The back of the tractor-trailer was pitch black, stifling hot, and — by the time authorities reached it — lined with dead bodies.
The gruesome discovery over the weekend in San Antonio, Texas, in which scores of suspected migrants were found crammed in a sweltering 18-wheeler, has attracted worldwide attention after 10 died and more than a dozen others were hospitalized with life-threatening injuries.
But officials note it's hardly the only instance of human smuggling.
"This is not an isolated incident," San Antonio Police Chief William McManus told reporters on Sunday.
"Fortunately, we came across this one. Fortunately, there are people who survived. But this happens all the time."
Neither the Department of Homeland Security, Immigration and Customs Enforcement, or Customs and Border Protection provided statistics to NBC News on how many smuggling-by-truck cases have happened in recent years. Jack Staton, ICE Homeland Security Investigations' acting assistant director for intelligence, said smuggling by car or by truck incidents happen "all over the United States on a daily basis, but are not reported."
Immigration advocates say increased border patrol enforcement and harsher immigration policies have exacerbated the problem.
"That forces people into the more dangerous ways of trying to get through into the country," Eddie Canales, director of the non-profit group South Texas Human Rights Center, told NBC News, adding, "People are dying every day."
"This happens all the time."
Melysa Sperber, director of public policy and government relations for Humanity United, said President Donald Trump's immigration policies were "deeply troubling to advocates in the anti-trafficking field."
"Those are policies that are going to make these communities more vulnerable and are going to empower traffickers because they'll be able to take advantage of these communities," she said.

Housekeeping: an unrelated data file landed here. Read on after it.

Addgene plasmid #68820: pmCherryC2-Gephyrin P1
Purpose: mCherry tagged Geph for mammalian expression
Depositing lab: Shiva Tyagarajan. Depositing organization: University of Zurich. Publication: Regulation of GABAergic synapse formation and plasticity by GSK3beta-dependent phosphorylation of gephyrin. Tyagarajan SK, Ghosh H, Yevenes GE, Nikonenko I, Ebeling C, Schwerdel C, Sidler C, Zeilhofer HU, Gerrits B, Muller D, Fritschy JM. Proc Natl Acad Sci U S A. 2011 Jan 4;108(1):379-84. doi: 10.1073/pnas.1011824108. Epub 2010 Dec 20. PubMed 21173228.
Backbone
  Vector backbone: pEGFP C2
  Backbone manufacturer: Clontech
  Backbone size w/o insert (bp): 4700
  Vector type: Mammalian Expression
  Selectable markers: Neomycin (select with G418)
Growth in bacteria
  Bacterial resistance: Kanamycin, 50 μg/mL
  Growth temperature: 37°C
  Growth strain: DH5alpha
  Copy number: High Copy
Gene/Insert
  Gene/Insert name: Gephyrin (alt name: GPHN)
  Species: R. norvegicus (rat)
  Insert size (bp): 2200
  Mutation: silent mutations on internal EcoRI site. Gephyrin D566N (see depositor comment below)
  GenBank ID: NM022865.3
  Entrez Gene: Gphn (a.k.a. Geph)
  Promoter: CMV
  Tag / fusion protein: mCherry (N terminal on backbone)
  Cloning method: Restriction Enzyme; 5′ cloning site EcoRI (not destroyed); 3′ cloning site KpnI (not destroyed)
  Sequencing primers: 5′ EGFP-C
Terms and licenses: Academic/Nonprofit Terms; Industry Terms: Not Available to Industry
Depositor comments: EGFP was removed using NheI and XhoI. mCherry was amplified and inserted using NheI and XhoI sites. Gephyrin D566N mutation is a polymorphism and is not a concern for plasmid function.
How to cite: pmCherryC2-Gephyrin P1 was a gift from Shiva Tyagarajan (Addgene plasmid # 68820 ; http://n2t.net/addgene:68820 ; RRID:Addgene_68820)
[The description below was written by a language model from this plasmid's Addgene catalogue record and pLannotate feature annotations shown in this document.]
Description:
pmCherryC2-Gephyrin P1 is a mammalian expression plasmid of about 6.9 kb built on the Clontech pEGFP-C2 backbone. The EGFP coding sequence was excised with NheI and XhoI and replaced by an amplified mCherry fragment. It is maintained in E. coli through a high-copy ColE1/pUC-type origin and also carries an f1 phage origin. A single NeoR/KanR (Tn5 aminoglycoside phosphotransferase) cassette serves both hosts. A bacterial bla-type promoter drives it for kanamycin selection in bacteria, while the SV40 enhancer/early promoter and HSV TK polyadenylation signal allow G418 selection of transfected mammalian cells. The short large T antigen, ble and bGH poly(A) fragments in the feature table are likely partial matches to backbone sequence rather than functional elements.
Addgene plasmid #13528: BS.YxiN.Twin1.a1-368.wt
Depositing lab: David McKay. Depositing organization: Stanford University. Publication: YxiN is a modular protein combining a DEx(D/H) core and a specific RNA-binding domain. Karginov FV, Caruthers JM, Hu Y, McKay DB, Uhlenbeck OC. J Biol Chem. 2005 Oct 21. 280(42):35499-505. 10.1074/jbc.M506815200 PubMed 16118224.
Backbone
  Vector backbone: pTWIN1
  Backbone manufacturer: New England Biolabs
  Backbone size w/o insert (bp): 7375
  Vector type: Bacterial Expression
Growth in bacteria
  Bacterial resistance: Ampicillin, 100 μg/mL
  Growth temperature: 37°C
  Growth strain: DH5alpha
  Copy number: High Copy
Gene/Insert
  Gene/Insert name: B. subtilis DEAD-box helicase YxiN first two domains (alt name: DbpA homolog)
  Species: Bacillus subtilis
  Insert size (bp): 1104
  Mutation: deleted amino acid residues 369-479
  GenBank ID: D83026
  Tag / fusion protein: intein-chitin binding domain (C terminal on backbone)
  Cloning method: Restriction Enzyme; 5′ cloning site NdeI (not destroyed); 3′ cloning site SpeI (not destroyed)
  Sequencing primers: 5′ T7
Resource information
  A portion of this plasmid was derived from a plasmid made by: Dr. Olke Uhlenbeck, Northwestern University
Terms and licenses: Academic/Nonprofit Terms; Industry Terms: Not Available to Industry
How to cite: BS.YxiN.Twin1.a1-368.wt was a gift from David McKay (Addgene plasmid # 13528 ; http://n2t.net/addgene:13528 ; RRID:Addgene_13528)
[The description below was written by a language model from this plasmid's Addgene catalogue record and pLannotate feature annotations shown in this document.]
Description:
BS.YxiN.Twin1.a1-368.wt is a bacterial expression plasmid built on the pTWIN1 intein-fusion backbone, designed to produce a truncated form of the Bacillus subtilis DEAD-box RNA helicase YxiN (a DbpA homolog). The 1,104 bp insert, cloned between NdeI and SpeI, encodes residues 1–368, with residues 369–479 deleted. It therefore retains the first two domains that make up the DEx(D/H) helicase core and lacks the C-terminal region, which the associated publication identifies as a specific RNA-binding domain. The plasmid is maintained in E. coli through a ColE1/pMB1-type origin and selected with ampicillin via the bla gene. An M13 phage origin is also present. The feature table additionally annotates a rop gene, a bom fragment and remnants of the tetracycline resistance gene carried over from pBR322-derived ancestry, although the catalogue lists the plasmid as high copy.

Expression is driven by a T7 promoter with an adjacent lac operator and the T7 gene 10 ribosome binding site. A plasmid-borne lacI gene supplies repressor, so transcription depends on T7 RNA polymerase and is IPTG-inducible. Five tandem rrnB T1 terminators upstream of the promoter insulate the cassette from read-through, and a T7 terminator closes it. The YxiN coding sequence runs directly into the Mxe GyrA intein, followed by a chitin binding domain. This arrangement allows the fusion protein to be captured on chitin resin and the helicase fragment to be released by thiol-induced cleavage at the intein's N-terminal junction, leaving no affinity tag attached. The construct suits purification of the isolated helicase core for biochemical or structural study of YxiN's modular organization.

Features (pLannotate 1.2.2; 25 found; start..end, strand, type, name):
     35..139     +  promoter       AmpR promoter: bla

The truck driver in the San Antonio case, James Matthew Bradley Jr., 60, of Clearwater, Fla., was charged Monday with one count of transporting undocumented immigrants "for the purpose of commercial advantage or private financial gain to wit."
He could face life in prison or even the death penalty if convicted, officials said.
One the victims, Adan Lara Vega, told the Associated Press from his hospital bed Monday that he paid $5,500 for a ride from Mexico into the United States. He had been told the truck would be air conditioned.
"After an hour I heard ... people crying and asking for water. I, too, was sweating and people were despairing," Lara Vega said. "That's when I lost consciousness."
The latest tragedy brings to mind what has been called the deadliest human smuggling case in modern U.S. history: In 2003, in Victoria, Texas, 19 people died in the back of a truck belonging to Tyrone Williams, who got paid $7,500 to drive them through a Border Patrol checkpoint.
Like the San Antonio truck, there was no air conditioning in Williams' vehicle, and the victims died of dehydration and suffocation.
Acting ICE Director Thomas Homan said in a statement Sunday that he had "personally worked" on the Victoria case and said human smuggling poses a threat to U.S. and to the safety of those being smuggled.
"The horrific crime uncovered last night ranks as a stark reminder of why human smuggling networks must be pursued, caught and punished," Homan said. "These networks have repeatedly shown a reckless disregard for those they smuggle, as last night's case demonstrates."
ICE officials on Monday stressed the importance of reporting suspected human smuggling operations by calling the Homeland Security Investigations Tip Line at 866-DHS-2ICE.
Staton, the ICE official, called human smuggling "100 percent a crime against humanity."
"This is just victimizing people that are attempting to get a better life," he said.